State Comptroller Micha Lindenstrauss on Sunday handed over to Attorney-General Menahem Mazuz the material he gathered in his investigation of the purchase of a home in Jerusalem by Prime Minister Ehud Olmert. Lindenstrauss said he lacked the authority to complete the investigation and recommended that the police carry on. He added that during a meeting on August 29, Mazuz had told him "from the facts gathered so far, there is potential for a criminal investigation."
Lindenstrauss informed Mazuz that according to an independent assessment of the value of the apartment that Olmert and his wife, Aliza, bought on Cremieux Street, the couple paid $330,000 less than its market value.
He also found evidence that senior officials in the Jerusalem Municipality, including City Engineer Uri Sheetrit, head of the town planning department Osnat Post and the head of the permit and supervision department Micha Ben-Nun, had given special treatment to the contractor's applications for changes in the planning guidelines for the Templar building, which was classified as a preserved building. The plan also involved dismantling and reconstructing the building, something that, the state comptroller wrote, had never been done before.
According to Lindenstrauss, Olmert paid $1.2 million three years in advance for the apartment, even though the physical unit that he paid for did not yet exist and was dependent on the changes that the municipality eventually approved.
Lindenstrauss told Mazuz he could not complete the investigation for several reasons. For one thing, many of those involved in the affair were private individuals. The state comptroller may only question public officials. For another, some of the witnesses contradicted other witnesses or even themselves, and the state comptroller did not have the authority to confront witnesses or conduct an intensive investigation of their testimony.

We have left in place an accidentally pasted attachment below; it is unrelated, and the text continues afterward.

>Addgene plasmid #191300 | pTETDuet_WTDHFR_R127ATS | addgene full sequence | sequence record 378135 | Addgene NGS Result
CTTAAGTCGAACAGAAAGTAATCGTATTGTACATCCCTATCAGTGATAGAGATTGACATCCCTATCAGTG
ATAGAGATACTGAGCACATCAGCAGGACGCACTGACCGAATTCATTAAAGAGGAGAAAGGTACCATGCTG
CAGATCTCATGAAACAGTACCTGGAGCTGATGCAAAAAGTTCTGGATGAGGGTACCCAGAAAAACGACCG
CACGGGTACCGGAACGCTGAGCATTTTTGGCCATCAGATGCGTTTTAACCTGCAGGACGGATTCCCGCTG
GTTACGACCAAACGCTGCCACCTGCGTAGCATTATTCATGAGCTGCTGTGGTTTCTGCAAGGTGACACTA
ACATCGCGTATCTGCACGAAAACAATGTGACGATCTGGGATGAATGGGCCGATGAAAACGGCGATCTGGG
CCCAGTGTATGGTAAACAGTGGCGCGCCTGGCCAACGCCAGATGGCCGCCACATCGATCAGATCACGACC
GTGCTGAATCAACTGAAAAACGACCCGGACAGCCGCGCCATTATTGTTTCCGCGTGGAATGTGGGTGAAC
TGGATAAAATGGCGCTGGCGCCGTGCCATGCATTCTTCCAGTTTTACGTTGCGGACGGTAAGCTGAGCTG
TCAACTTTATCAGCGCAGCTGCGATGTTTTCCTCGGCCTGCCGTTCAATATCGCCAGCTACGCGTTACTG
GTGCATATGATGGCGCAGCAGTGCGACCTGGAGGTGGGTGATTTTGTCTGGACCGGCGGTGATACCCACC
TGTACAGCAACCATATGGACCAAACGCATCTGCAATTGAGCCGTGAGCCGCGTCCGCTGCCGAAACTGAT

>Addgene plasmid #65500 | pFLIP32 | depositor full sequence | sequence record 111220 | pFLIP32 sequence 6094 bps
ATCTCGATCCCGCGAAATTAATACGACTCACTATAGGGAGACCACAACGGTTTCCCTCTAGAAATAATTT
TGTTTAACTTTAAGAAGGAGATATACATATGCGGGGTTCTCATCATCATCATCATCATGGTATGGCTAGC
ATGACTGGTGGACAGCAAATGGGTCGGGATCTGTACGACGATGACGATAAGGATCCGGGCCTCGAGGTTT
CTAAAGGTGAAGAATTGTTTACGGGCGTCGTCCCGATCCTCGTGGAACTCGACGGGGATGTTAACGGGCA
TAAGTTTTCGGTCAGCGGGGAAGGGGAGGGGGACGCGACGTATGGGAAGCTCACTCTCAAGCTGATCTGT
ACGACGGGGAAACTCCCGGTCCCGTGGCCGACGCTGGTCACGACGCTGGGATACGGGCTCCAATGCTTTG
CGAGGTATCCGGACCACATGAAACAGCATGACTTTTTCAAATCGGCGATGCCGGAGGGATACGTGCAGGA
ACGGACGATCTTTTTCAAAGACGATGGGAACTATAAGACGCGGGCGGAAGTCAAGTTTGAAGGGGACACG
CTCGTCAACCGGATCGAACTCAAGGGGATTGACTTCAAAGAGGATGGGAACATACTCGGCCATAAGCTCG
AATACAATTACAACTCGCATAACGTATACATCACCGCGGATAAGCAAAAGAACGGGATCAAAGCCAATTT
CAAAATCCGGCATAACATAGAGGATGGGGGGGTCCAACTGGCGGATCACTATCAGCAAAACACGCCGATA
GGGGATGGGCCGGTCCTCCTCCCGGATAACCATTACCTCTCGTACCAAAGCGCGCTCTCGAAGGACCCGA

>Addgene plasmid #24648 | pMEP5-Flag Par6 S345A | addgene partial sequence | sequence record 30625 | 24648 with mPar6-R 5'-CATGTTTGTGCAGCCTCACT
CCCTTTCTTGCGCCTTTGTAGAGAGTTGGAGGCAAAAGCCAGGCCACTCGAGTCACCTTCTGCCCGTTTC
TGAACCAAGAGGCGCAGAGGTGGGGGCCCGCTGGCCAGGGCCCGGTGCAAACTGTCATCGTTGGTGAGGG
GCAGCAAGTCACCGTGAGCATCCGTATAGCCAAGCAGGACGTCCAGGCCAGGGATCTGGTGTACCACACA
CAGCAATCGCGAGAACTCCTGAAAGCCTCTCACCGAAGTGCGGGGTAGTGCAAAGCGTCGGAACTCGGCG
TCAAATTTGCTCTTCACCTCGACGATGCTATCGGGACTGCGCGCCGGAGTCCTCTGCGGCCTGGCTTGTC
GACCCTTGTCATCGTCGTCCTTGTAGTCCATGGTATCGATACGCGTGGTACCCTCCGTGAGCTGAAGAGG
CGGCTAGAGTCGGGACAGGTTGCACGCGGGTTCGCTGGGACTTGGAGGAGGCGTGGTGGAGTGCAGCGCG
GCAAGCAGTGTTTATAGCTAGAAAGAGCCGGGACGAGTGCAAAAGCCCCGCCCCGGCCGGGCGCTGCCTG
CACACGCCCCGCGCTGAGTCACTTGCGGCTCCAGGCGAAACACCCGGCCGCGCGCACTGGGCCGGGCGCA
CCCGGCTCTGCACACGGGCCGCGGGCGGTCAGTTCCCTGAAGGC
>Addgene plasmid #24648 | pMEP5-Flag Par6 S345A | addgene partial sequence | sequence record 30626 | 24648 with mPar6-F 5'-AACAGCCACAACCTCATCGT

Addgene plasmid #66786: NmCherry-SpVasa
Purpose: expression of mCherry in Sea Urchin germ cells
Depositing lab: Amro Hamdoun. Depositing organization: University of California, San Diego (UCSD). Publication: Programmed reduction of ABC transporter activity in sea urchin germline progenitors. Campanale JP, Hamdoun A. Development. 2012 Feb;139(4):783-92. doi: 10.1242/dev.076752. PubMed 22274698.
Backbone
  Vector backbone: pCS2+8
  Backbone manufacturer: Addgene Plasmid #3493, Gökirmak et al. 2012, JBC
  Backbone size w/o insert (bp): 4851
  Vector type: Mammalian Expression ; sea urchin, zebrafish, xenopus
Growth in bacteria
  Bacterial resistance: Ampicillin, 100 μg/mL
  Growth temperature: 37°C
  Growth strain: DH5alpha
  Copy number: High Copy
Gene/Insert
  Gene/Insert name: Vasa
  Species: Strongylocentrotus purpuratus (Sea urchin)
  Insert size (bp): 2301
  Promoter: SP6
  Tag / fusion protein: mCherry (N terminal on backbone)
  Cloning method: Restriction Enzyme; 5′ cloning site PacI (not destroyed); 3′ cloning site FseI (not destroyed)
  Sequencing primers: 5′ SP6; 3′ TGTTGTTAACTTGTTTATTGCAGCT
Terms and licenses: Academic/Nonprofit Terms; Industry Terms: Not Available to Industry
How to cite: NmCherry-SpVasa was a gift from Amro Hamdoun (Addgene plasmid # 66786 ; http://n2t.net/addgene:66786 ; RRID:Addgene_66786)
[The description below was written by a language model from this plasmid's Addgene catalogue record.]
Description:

The most glaring problem of all, however, was the fact that Olmert did not respond to the draft of the report that Lindenstrauss sent him on January 31, 2007. According to standard procedure in state comptroller investigations, Olmert was supposed to read the draft report and respond to the allegations against him. The state comptroller was then supposed to take these explanations into consideration when writing up the final draft. Lindenstrauss gave Olmert one month to submit his reactions to the draft report. Three months later, Olmert has still not sent it.
"A key public figure, a government minister, who receives a 'discount' of such a huge sum for the purchase of an apartment, is obligated to provide a detailed response without delay to the draft he received," wrote Lindenstrauss. "The norms that obligate a key public figure are transparency, honesty and proper administration. Thus, Olmert should have given a detailed, substantive and clear explanation in writing regarding such a serious and significant matter."
Following Lindenstrauss's decision, Mazuz now has to decide whether to hand over three different affairs involving Olmert to the police, aside from the Bank Leumi affair, which the police are already investigating.
The other two involve alleged political appointments made by Olmert when he served as Minister of Commerce and Industry to the Small Business Authority, and favoritism to clients represented by his close personal friend, attorney Uri Messer, who applied for loans to the Investment Center.